Earlier I made several mistakes on the skull of Anomocephalus, BP/1/5582, (since repaired). I made those mistakes because I had crappy data (small retracings of the original). And I didn’t wrap my mind around the concept of flat-topped teeth. These were novel structures, not seen in sister taxa.
it didn’t take much to reconstruct this skull from the in situ tracing by Modesto and Rubidge (2000) that I ran across recently. I just had to replace the teeth in their sockets reasonably. Here there are no canines and no sharp teeth whatsoever. The teeth are still strikingly odd, but now (Fig. 1) everything seems to ‘fit’ just fine. Perhaps a wee bit different from the original reconstruction (Fig. 2) by Modesto et al. 1999, assuming all the scattered teeth come from the same side of the skull, the exposed side.
This, too, is an example of DGS
It is easy to see that the original reconstruction by Modesto et al. 1999 (Fig. 2) is a free hand sketch, streamlined to removed odd bumps and such. Such sketches tend to be conservative, following in patterns established by other taxa, because that’s the way the artists’ mind works. Mine does, too. However, if you just take Photoshop and cut out the teeth (Fig. 1), then put them back into the skull (DGS, digital graphic segregation) and test their occlusion by rotating the entire tooth-filled mandible within the software program, then you’ve got something that minimizes preconceptions — so you can go with what you’ve got — not what you preconceive.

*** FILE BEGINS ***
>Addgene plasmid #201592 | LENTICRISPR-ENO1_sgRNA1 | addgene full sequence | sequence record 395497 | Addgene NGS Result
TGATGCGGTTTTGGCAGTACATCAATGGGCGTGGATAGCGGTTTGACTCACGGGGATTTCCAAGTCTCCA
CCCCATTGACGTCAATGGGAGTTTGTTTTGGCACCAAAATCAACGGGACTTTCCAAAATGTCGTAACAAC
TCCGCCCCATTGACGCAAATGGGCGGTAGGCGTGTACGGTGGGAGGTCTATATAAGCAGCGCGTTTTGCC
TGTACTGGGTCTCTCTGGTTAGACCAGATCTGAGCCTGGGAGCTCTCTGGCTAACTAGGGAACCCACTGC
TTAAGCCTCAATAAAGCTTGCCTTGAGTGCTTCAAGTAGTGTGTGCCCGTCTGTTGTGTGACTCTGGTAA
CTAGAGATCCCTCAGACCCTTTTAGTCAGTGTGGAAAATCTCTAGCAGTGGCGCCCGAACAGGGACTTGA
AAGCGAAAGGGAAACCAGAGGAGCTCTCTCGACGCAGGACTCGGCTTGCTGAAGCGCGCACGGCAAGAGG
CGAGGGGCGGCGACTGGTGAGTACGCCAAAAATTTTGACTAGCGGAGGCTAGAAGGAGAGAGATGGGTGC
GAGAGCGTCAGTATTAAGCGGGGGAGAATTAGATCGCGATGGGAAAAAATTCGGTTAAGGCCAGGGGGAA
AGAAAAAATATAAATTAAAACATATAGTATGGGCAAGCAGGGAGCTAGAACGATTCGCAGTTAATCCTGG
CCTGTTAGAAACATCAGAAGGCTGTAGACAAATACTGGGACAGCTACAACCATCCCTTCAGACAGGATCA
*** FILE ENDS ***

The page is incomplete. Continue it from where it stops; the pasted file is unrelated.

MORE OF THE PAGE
Looks more “real” too, doesn’t it? There are fewer degrees of separation in figure 1 compared to figure 2.
Modesto S, Rubidge B and Welman J 1999. The most basal anomodont therapsid and the primacy of Gondwana in the evolution of the anomodonts: Proceedings of the Royal Society of London, series B, 266: 331-337.
Modesto S and Rubidge B 2000. A basal anomodont therapsid from the lower Beaufort Group, Upper Permian of South Africa. Journal of Vertebrate Paleontology 20(3):515-521.